Opinion: Daily Journal

A Gap in Budget Reporting

RALEIGH – Does North Carolina have one of the biggest state budget deficits in the country? It depends on whom you ask, when you ask, and how you word the question.

According to a state budget update published December 7 by the National Conference of State Legislatures, North Carolina had the third-highest projected deficit in the country for the 2011-12 fiscal year, at 20 percent of the General Fund. Projected deficits in Nevada (32 percent) and New Jersey (26 percent) ranked higher. (The budget gap in Illinois would surely have ranked higher had it been reported to NCSL in time to make the December report.)

But if you look at a different source – a December 16 survey by the left-wing Center on Budget and Policy Priorities – North Carolina’s fiscal challenge for 2011-12 doesn’t look quite as extreme by national standards. The Center’s study provided estimates for 40 states expecting budget deficits next year (the NCSL count was 35 states). The Center also pegged North Carolina’s deficit as 20 percent of the General Fund, but reported higher gaps in 10 other states. More importantly, the total gap for all states came in at 19 percent, so North Carolina was close to the average by that measure.

Does it really matter how North Carolina ranks in fiscal distress? A $3.7 billion budget gap is a $3.7 billion budget gap, regardless of what’s going on in New Jersey or California. But putting the problem in perspective is a valuable exercise.

The truth is that with very few exceptions (primarily states that derive a significant percentage of their government revenues from taxes and fees on commodity exports) state governments are under tremendous fiscal pressure from coast to coast. State politicians respond in similar ways to similar circumstances and incentives. North Carolina lawmakers let state spending increase too much during our boom years – but so did lawmakers in most other states. North Carolina took on too many new spending obligations and unfunded liabilities – but so did their counterparts, and to an even greater extent in places such as Trenton, Springfield, and Sacramento.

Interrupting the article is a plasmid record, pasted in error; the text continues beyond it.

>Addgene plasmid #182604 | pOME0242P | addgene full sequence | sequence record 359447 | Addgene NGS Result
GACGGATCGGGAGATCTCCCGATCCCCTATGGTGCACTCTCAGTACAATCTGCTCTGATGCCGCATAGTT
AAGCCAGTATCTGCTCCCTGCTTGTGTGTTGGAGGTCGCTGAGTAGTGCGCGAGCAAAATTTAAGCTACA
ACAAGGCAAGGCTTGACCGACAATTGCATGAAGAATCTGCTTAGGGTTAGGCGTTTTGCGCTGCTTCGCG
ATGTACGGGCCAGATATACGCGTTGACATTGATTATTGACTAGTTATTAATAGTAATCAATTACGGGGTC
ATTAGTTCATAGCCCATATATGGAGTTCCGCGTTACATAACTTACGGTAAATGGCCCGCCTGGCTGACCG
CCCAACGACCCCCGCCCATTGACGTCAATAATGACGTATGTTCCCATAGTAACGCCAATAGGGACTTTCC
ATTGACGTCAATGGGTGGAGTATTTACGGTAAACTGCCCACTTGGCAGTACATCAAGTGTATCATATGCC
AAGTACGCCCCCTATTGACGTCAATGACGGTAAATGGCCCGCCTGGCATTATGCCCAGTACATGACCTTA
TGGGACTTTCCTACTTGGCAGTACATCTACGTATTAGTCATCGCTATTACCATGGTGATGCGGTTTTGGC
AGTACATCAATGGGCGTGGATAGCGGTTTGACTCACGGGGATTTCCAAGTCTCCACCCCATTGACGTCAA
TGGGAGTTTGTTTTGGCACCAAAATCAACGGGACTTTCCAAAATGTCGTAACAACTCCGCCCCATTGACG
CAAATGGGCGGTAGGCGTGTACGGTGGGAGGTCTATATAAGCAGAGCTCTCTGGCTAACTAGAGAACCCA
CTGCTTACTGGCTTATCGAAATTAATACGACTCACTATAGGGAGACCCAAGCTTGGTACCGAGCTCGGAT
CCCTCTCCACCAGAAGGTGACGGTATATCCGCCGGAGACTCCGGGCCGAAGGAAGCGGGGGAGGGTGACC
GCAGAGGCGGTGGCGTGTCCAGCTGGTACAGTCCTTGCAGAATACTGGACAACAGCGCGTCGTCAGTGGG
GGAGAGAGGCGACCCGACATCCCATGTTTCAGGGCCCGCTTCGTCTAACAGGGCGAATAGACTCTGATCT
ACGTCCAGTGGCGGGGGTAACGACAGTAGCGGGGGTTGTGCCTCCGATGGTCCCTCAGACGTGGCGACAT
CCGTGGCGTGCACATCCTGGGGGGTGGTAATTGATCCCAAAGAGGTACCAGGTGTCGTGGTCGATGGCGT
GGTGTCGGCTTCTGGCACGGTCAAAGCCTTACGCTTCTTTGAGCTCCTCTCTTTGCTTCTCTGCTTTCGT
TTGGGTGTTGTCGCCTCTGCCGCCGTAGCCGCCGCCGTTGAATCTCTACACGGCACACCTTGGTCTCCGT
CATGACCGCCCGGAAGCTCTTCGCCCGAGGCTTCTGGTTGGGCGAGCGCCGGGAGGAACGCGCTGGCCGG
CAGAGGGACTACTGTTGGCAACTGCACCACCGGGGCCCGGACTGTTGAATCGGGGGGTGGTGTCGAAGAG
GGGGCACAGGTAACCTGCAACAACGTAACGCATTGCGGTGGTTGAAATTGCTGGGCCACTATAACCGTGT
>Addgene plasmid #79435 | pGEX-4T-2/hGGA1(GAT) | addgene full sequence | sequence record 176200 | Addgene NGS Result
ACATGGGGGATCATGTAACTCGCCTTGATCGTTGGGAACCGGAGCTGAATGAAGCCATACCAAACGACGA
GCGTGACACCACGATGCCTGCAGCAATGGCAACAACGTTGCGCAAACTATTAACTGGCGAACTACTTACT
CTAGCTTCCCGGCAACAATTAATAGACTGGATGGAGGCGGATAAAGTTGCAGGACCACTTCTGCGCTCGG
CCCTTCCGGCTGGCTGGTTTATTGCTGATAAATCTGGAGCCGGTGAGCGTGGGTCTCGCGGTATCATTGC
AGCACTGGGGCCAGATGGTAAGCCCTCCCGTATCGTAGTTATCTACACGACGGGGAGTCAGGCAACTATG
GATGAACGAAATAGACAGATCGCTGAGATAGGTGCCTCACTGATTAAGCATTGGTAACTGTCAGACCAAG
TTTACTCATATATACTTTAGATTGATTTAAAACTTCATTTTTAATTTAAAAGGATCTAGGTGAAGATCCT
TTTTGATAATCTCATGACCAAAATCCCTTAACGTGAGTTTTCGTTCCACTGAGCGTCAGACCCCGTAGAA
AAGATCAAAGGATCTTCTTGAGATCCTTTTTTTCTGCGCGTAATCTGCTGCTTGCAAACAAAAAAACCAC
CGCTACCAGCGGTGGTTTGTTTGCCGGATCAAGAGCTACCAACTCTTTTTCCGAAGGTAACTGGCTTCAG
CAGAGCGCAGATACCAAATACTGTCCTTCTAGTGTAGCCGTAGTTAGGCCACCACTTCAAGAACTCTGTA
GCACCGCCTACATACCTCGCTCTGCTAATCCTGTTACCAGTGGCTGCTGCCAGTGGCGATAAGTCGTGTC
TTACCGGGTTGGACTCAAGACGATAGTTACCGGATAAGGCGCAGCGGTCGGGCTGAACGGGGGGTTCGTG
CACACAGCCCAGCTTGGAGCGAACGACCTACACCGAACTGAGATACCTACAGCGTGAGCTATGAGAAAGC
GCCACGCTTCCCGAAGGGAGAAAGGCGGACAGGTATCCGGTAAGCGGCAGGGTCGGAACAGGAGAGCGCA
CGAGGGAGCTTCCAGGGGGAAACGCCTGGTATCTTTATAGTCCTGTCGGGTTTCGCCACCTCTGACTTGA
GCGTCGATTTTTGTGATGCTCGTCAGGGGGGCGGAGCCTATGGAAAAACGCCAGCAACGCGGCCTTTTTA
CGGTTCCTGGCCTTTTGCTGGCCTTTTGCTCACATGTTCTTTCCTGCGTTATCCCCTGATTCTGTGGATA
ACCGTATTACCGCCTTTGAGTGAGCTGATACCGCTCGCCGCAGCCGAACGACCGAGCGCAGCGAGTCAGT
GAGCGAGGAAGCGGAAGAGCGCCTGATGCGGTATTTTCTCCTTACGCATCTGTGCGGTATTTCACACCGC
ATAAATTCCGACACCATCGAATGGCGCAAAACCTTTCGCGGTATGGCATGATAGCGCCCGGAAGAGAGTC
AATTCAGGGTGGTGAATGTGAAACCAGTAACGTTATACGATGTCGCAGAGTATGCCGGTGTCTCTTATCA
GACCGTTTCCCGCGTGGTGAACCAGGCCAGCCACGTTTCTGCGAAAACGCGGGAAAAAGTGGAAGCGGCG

My own reading of the data is that North Carolina is likely somewhat worse off than the average state but not yet as far gone as the likes of Illinois and New Jersey. We haven’t made the colossal blunder of giving formal collective-bargaining authority to public-employee unions, for example.

Beyond that, I approach all the various national studies of state fiscal problems with a generous amount of skepticism. Such reports tend to get the particulars of individual state budgets wrong. Different state governments use different estimates, timetables, and definitions. External researchers either don’t know about the differences or don’t properly account for them when completing their tables.

North Carolina is a good case in point. Both the NCSL and Center for Budget and Policy Priorities exaggerated North Carolina’s past and future budget deficits. Our FY 2011-12 gap is actually around 17 percent of the budget, not the 20 percent the external researchers reported. I know how they goofed up. They got the denominator of the fraction wrong.

They used a General Fund estimate of $19 billion – technically the GF budget for 2010-11 – but that was a misleading figure. It didn’t include the General Fund spending that, for that year only, was financed with $1.6 billion in federal stimulus funds and $400 million in off-budget gimmicks. Thus the comparable figure for 2010-11 was about $21 billion. For 2011-12, state fiscal officials have an initial General Fund budget projection of $21.9 billion. That’s the $21 billion plus half a billion dollars to shore up the state pension and health care systems and $400 million more to cover projected caseload increases in education, Medicaid, and other programs.

Because state officials currently project only $18.2 billion in General Fund revenue, that yields the gap of $3.7 billion everyone is talking about, or about 17 percent of projected spending.

How does that truly compare to other states? Unless every other state’s figures are checked for similar errors, we can’t know for sure.

Perhaps we shouldn’t want to.

Hood is president of the John Locke Foundation.